Taylor, dressed in a dark suit, white shirt and yellow tie, remained impassive as the judgment was read out. He is expected to serve his sentence in the UK. Presiding judge George Galaga King of Sierra Leone ordered that he remain in the custody of the SCSL “pending final arrangements” for his transfer.
The Appeals Chamber thus threw out the bulk of appeals arguments brought by both the prosecution and defence. Taylor’s lawyers had argued that the lower court judges made systematic errors in the evaluation of evidence and that the 50-year prison sentence was “manifestly unreasonable”.
Prosecutors argued for Taylor to be convicted of planning and instigating as well as aiding and abetting crimes committed by rebels in Sierra Leone. However, the Appeals Court found that “aiding and abetting fully captures Taylor’s interventions over a period of five years”.
The Court nevertheless granted parts of one defence and one prosecution argument. While it upheld the 50-year sentence, it found the Trial Court had erred in saying that aiding and abetting liability generally warrants a lesser sentence than other forms of liability.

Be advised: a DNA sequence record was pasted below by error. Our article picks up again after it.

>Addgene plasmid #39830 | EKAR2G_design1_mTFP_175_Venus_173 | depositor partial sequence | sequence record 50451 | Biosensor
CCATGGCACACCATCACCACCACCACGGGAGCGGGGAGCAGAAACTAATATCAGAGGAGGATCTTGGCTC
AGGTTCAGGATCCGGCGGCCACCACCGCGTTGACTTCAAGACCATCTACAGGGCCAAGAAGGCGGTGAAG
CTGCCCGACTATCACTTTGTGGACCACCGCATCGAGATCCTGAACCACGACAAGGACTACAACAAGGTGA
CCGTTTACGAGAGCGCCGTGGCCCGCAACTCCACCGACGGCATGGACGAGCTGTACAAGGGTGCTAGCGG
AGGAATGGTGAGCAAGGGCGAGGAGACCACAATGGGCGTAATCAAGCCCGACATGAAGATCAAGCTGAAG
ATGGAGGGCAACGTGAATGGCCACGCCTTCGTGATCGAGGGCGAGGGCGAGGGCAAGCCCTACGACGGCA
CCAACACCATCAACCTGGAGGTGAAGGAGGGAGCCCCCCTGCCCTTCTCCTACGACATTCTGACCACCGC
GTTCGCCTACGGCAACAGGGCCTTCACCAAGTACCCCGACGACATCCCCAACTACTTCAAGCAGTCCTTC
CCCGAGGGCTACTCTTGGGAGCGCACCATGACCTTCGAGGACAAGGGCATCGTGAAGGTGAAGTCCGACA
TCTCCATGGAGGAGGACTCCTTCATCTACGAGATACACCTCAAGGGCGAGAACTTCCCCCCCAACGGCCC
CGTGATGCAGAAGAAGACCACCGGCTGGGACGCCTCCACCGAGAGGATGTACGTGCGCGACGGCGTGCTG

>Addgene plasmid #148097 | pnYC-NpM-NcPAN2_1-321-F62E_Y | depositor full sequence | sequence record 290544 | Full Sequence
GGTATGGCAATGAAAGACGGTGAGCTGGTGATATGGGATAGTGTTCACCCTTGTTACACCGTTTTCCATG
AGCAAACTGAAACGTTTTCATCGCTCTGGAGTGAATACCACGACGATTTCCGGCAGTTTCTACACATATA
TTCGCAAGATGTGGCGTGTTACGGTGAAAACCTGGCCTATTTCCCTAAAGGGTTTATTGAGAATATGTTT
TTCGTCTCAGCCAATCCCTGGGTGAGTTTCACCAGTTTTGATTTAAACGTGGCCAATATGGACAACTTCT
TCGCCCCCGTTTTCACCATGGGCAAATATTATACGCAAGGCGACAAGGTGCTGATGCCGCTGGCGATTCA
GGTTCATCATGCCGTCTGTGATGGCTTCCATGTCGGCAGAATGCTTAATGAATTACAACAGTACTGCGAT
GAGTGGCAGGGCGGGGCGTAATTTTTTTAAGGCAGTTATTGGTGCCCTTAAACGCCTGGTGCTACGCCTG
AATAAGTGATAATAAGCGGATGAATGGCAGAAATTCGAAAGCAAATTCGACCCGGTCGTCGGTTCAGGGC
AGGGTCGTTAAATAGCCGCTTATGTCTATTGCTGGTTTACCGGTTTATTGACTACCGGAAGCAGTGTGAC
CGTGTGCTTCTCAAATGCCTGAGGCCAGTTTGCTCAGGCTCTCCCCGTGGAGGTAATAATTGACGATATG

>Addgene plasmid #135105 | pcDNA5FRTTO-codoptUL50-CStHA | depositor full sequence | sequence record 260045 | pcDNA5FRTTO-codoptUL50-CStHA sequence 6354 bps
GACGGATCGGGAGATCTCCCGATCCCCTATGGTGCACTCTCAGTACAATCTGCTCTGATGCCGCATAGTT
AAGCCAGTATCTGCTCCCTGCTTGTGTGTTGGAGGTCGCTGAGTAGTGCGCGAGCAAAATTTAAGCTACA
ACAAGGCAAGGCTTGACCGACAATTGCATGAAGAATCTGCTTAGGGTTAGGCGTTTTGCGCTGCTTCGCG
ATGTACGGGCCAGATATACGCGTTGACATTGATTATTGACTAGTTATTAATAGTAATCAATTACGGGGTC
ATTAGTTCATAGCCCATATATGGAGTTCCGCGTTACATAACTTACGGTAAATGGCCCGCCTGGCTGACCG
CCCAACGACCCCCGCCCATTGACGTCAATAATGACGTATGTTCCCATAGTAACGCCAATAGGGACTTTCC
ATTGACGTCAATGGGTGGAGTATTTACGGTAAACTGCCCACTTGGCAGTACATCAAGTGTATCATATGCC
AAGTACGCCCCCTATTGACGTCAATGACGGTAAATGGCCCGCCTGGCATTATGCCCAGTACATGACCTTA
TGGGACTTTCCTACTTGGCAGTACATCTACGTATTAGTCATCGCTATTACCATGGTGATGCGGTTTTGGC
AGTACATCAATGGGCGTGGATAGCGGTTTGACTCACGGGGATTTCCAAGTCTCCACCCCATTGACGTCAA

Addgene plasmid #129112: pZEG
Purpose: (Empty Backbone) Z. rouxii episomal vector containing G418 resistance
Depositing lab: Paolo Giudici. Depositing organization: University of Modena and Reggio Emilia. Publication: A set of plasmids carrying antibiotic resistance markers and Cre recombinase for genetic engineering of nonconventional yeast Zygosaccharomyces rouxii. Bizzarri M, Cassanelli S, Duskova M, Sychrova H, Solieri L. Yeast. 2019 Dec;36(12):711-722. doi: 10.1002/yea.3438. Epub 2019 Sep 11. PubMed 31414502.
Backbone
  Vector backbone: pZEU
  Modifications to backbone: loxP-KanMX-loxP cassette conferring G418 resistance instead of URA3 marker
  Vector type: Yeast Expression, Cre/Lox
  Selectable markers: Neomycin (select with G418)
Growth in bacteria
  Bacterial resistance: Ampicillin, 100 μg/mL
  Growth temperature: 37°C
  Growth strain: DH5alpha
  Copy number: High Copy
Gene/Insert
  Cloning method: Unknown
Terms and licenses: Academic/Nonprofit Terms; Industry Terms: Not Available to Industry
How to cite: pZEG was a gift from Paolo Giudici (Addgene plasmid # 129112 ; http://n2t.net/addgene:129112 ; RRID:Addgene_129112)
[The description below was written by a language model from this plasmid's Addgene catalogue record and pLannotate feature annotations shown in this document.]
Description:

According to the judges of the lower court, Taylor knew that rebels of the Revolutionary United Front (RUF) were committing crimes against the civilian population of Sierra Leone, but he nevertheless armed, supported and financed the rebels. His aim, according to the judges, was to obtain control of Sierra Leone, in order to exploit its diamond wealth. The judges found, however, that Taylor was not the head of the RUF.
Taylor was President of Liberia from 1997 to 2003. He is the first ex-head of state to be convicted by an international court since Karl Dönitz, who succeeded Adolf Hitler at the end of the Second World War.